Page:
Companies vs Climate Change – An Open Letter

Companies vs Climate Change – An Open Letter

Dear executives/fellow humans,

Companies vs Climate Change

We find this phrase is hopeful in and of itself, for a number of reasons.

It speaks of businesses taking the issue of climate change seriously, and taking action. It speaks of commitment to a fight against climate change. And it speaks of collaboration, of companies realizing that this is not an endeavor which can be undertaken alone, adhering to the business-as-usual rules of dog-eat-dog, but rather of the need to work together to create necessary systems change.

2017 has been the year in which companies have stood up against climate change in the US. The leadership that a whole range of companies big and small have taken is encouraging. In June, 902 companies and investors had signed the commitment to say ‘We Are Still In’ in support of the Paris Climate Accord. At the time of writing, 102 companies have signed up to RE100 to commit to 100% renewable energy, and the number seems to be increasing on a weekly basis. 293 companies have committed to science-based climate action. And a number of companies have unveiled big new commitments to fight climate change, such as H&M and their commitment to being climate positive throughout its entire value chain by 2040. This raising of the bar will hopefully only encourage more companies to do the same.

So if we are agreed about the need for action, what are the types of action that need to be taken?

Here are a few examples of how companies are taking action versus climate change.

Leadership and big goals

It has been said that it is not that we lack the solutions that we need to fight climate change, it is that we need the will to implement them. And, importantly, the will to invest. Ultimately this comes down to leadership, and an understanding of the business case. Tech companies such as Google, Apple and Microsoft are among the leaders in investing in renewable energy and setting goals for 100% renewable energy because they can see the business case for doing so. And other environmental goals such as Zero Waste to Landfill, set by companies including Walgreens, a Companies vs Climate Change (CvCC) speaker, and a shift to a circular economy will not only help to reduce waste but will reduce carbon emissions as well.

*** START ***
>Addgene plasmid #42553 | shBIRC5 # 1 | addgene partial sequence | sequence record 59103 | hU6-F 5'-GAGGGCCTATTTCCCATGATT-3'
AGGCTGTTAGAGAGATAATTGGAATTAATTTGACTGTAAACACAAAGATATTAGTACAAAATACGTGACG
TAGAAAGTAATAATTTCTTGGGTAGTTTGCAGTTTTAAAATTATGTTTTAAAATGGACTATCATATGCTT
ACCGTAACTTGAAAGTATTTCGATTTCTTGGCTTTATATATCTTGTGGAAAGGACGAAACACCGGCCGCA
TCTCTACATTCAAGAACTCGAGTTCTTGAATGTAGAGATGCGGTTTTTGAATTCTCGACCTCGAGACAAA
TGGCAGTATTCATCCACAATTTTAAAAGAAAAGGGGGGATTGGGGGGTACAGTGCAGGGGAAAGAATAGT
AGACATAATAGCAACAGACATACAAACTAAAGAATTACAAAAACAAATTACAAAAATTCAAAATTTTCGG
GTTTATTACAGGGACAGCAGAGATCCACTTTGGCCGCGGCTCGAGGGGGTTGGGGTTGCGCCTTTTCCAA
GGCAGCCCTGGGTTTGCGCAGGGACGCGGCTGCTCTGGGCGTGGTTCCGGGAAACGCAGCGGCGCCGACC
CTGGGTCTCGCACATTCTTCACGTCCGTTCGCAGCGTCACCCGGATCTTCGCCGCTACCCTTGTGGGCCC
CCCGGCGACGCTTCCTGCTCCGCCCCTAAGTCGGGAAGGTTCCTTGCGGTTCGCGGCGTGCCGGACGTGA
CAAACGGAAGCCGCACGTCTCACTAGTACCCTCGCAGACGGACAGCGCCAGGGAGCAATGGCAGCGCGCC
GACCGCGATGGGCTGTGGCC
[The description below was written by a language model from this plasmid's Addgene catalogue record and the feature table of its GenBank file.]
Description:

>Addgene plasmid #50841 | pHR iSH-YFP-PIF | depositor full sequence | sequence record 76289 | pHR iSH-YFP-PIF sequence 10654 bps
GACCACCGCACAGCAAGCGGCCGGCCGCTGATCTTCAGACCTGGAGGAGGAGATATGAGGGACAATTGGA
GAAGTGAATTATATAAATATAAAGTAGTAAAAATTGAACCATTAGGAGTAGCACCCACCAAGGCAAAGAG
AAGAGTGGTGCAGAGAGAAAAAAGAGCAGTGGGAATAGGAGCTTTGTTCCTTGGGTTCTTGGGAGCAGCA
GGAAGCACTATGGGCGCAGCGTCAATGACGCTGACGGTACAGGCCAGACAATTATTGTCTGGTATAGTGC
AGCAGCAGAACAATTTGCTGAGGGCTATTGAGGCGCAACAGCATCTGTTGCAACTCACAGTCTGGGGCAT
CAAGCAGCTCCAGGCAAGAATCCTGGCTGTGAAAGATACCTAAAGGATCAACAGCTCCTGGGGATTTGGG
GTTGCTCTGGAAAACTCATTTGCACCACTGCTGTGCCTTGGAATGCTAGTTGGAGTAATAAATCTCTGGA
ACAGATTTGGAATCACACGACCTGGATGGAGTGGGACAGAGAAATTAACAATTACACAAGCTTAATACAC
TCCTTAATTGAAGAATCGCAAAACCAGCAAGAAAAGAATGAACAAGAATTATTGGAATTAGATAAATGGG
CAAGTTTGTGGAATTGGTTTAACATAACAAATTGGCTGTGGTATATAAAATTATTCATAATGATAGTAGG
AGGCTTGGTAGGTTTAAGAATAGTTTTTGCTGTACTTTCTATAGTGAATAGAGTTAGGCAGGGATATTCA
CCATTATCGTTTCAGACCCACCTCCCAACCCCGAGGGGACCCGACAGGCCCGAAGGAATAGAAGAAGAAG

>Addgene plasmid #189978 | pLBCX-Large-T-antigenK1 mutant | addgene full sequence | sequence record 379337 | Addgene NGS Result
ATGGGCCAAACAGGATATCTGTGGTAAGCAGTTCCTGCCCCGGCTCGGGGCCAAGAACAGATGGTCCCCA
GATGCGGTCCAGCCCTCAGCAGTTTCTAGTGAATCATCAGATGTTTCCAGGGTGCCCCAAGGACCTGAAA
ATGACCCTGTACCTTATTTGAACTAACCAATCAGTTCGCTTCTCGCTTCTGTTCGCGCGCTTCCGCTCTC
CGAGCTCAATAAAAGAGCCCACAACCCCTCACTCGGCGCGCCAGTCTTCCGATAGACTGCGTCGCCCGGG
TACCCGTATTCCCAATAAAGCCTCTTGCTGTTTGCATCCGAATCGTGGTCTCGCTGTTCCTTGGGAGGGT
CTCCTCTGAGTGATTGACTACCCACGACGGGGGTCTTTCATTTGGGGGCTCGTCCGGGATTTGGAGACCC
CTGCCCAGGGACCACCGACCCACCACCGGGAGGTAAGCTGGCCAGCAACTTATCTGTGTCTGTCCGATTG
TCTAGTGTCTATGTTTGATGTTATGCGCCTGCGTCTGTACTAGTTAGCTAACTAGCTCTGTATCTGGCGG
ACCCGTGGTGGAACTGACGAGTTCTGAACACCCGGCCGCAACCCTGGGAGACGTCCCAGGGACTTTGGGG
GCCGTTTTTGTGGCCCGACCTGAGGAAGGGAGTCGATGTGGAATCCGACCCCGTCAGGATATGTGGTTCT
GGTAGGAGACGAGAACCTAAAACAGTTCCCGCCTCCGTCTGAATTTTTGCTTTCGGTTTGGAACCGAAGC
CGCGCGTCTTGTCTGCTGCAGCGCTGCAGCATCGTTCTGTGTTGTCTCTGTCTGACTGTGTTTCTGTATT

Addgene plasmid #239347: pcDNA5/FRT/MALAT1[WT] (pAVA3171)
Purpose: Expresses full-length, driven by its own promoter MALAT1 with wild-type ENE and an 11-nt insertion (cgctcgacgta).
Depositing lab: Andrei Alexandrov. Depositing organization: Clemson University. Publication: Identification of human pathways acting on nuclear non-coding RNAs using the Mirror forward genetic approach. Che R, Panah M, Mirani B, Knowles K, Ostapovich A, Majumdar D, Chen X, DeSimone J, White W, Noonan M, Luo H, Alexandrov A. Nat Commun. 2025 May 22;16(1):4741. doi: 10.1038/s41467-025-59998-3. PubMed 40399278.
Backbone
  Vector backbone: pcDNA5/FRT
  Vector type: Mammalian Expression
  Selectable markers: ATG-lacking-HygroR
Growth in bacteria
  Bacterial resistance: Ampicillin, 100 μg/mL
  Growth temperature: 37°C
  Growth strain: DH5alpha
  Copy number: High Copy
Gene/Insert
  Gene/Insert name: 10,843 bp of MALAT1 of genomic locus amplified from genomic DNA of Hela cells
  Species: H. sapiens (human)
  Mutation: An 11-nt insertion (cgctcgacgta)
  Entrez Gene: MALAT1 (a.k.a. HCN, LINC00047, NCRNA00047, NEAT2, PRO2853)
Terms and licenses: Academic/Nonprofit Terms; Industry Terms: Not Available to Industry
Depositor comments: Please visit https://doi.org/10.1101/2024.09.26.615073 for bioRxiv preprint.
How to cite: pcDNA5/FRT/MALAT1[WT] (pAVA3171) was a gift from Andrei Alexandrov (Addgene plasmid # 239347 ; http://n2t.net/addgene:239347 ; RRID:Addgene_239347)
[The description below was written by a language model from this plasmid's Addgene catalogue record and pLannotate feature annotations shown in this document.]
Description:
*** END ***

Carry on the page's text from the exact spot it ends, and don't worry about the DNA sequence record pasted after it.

Engaging all employees

It is not just the leadership who needs to be engaged. A number of the speakers at CvCC will be sharing how they have engaged their employees, including Bechtel Corporation. If companies are to succeed in meeting ambitious targets, all employees need to understand what the goals are and the part they can play in meeting them.

Involving your whole value chain

Leaders in the fight against climate change are not just looking at their own operations but how they can help to create change in the whole value chain, whether with their own suppliers or consumer behavior. For example, Walmart, another one of the speakers at CvCC, have put in place ‘Project Gigaton’, asking suppliers to reduce greenhouse gas emissions by one gigaton by 2030.

Setting out a vision of a different future

Companies vs Climate Change offers in itself another opportunity. If companies are committed to fighting against climate change, there is also in itself an opportunity to define the kind of world that companies want to create. One in which there is no waste. One which is regenerative. One in which people can enjoy a better quality of life, better health, better wellbeing. Each company needs to understand what its specific contribution is that it can make, based on its business and brand strengths. DanoneWave, also speaking at CvCC, is the world’s largest Public Benefit Corporation – which means that it is required to create a positive impact on society.

In Miami, dozens of companies will be coming together to learn and share best practices about how they can work to reduce carbon emissions and to inspire each other about how they can go beyond reduction measures to create a better world. We’d love for you to join us.